Taiwan Glass Industrial raised $100 million on Monday from a five-year convertible bond, even as European stocks fell 2% amid fears of a conflict between Russia and Ukraine in Crimea.
Investors pushed a hard bargain given the uncertain market conditions but the willingness of Taiwanese banks to swap out the bond portion made the deal attractive to hedge funds — and were particularly important given the lack of stock available to hedge the equity piece.
The ability to hedge the credit risk basically turns a CB into a levered warrant, which means that heightened volatility only helps to make the option more valuable.
It also helped that Taiwan Glass offered some differentiation from the usual roster of Taiwanese tech firms. It is an industrial company that makes a broad range of glass products and is a specialist in the kind of high-efficiency panels used in skyscrapers and other modern buildings.
The terms of the CB were more conventional than its previous 2011 deal — a $300 million three-year trade that offered zero coupon and zero yield, and which is now deeply out of the money after pricing with a conversion target of NT$61.49. The stock closed yesterday at NT$29.05.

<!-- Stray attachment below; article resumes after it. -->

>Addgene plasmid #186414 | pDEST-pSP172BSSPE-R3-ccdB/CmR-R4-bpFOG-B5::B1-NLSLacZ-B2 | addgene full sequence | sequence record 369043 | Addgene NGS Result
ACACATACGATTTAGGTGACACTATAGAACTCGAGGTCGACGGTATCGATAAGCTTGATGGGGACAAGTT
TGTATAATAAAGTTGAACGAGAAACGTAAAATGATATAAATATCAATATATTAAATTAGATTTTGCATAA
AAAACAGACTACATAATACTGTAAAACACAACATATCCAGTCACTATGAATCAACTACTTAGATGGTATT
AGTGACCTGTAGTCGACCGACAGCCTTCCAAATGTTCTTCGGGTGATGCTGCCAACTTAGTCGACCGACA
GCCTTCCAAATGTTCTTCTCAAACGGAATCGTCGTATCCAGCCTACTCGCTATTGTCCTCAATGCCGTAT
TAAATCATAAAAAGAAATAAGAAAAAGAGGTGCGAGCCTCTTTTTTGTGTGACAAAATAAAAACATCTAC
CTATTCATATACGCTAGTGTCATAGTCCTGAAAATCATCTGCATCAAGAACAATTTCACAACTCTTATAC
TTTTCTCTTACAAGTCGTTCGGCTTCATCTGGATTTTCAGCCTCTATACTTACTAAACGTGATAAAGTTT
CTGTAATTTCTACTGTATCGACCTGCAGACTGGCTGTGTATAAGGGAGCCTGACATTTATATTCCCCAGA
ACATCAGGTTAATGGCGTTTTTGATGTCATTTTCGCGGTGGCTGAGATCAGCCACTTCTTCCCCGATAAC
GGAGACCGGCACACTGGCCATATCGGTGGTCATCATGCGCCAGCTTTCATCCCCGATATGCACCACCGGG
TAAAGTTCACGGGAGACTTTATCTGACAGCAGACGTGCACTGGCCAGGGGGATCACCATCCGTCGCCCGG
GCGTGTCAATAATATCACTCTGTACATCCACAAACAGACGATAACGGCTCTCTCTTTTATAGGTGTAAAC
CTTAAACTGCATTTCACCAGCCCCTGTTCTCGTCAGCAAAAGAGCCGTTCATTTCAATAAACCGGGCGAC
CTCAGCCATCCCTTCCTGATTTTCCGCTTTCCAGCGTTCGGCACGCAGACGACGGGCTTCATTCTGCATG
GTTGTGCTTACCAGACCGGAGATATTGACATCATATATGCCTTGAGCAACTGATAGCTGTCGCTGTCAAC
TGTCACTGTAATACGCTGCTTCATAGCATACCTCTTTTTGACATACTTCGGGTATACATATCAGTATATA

Yesterday’s CB priced at the investor-friendly end with a zero coupon, 1% yield and 20% premium, which is a much more vanilla type structure for a Taiwanese deal, especially when there was enough asset swap to cover 80% of the transaction.
Standard Chartered, which has a strong lending relationship with Taiwan Glass, was sole bookrunner on both deals and, according to one source, ended up holding most of the 2011 deal (which is due for repayment in July this year).
There was no upsize option, which suggests that the issuer had a specific use for the funds — probably redeeming the investors in the original deal.
The CB has a two-and-a-half-year put and the conversion price worked out at NT$35.50, with investors seemingly willing to bet that the option would pay off despite the stock’s weak performance since the last deal.
With 80% of the transaction available through asset swaps, sources estimate that this was equivalent to the rough size of the hedge fund participation in the order book. The rest of the deal went to outright investors in Europe.
There was very little trading in the bond after pricing as most of the investors have hedged the credit and held on to the option.
The deal was marketed with a credit spread of 230bp over Libor. At the final terms, this resulted in a bond floor of 95.4% and an implied volatility of roughly 22% and a theoretical value of 102.2. However, the stock had slipped 1.9% in morning trading on Tuesday, pushing the fair value to less than 102.